CDC Warns Of Polio-Like Mystery Illness That's Paralyzing Kids

Lynn Cook
October 18, 2018

The US Centers for Disease Control and Prevention (CDC) said today that officials are investigating a spike in acute flaccid myelitis (AFM) cases, mostly in children, that looks similar to increases they saw in the late summer and fall of 2014 and 2016, with 127 cases under investigation in 22 states.

A rare illness doctors are comparing to polio is spreading in states surrounding North Dakota.

Extremely. According to the CDC, there were 38 confirmed cases in 16 states this year through September 30.

"We understand that people particularly parents are concerned", Nancy Messonnier, director of the National Center for Immunization and Respiratory Diseases, said in a here media briefing on Tuesday. The disease was first identified in 2014, but the scary part is that cases seem to be increasing.


"It can be caused by viruses, it can be caused by environmental factors or possibly a genetic disorder", Nesemeier said.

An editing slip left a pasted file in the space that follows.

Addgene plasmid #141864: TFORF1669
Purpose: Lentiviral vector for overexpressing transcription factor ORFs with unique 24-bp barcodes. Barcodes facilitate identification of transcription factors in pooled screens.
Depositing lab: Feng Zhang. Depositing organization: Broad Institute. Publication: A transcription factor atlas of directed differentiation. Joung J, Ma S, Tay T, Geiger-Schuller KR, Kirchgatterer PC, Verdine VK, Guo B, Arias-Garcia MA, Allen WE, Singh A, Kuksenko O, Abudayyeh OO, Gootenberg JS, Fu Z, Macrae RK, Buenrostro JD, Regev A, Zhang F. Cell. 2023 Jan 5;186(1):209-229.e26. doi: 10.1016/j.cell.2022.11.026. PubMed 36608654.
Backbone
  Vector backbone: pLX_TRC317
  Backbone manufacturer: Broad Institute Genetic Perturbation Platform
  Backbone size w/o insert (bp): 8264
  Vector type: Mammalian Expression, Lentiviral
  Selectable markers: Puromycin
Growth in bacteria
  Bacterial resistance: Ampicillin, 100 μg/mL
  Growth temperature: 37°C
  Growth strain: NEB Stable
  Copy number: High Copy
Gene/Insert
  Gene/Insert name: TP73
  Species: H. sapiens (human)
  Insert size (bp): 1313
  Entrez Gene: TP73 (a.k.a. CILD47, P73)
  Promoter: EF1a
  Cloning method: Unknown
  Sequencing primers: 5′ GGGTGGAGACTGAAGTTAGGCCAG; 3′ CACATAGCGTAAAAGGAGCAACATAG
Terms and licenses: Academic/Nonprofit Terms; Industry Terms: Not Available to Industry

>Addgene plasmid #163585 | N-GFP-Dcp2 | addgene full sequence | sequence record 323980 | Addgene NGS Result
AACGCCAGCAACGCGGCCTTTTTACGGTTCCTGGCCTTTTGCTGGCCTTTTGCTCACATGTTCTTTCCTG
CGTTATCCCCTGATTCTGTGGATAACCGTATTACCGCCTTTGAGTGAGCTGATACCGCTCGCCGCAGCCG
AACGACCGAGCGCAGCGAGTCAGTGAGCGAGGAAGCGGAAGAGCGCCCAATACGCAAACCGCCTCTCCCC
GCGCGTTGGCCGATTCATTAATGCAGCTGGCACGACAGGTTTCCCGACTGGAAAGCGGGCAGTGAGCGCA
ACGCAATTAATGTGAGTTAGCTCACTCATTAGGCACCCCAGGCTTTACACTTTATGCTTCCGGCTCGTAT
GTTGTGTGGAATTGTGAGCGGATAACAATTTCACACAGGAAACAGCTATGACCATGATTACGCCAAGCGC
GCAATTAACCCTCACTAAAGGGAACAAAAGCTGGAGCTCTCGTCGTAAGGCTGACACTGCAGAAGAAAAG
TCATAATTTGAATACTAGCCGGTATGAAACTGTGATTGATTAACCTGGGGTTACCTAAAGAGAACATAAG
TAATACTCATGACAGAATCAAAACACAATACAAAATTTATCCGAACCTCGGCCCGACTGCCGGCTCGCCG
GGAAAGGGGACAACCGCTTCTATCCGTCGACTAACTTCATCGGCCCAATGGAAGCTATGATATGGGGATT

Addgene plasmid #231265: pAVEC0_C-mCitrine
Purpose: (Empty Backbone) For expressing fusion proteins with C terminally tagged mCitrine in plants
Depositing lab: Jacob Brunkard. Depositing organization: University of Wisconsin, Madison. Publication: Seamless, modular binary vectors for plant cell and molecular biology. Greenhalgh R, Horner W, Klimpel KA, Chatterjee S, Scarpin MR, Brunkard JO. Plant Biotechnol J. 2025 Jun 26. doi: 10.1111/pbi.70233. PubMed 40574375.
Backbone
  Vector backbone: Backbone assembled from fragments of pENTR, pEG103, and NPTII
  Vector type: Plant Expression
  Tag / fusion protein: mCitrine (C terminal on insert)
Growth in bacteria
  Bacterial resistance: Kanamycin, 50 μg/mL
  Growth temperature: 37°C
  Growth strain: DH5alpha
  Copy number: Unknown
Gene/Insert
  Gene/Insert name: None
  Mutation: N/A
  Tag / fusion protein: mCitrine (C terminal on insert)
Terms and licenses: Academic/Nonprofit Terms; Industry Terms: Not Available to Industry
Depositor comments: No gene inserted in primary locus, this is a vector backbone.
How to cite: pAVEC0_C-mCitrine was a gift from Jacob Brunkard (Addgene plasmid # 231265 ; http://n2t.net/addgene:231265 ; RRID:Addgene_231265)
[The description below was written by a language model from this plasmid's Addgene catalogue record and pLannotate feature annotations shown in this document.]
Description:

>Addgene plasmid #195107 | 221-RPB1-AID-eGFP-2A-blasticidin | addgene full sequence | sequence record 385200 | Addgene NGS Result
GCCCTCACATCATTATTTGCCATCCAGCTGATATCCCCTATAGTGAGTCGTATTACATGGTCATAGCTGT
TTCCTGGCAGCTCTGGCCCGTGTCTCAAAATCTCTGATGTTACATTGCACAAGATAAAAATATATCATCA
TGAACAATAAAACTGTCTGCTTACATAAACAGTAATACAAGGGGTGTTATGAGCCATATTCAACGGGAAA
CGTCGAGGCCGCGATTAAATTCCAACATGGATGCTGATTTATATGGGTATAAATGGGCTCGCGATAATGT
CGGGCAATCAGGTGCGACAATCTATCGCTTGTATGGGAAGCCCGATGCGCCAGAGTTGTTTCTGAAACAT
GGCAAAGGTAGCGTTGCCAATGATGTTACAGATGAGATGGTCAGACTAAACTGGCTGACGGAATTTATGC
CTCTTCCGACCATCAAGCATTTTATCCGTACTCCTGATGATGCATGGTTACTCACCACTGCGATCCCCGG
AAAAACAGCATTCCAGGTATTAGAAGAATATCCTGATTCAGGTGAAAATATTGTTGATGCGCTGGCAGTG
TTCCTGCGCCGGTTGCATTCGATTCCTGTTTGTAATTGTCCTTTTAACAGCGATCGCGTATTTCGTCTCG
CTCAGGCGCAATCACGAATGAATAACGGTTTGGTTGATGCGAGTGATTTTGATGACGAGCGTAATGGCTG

"Right now, we know that poliovirus is not the cause", Messonnier said, dispelling reports that AFM was possibly linked to polio. Another kind of virus is suspected, but it's been found in only some of the cases.

"AFM is a rare, but serious condition that affects the nervous system".


Quinton Hill, 7, of Lakeville, Minn., lost movement in one arm last month due to a mysterious syndrome known as acute flaccid myelitis (AFM).

There is no specific treatment, and most of the victims recover.

Since officials have been unable so far to determine how the disease spreads, they are starting to count suspected cases as well as confirmed to better anticipate increases over the coming months. The CDC says there are preventative measures people can take to reduce the risk of infections that could to AFM.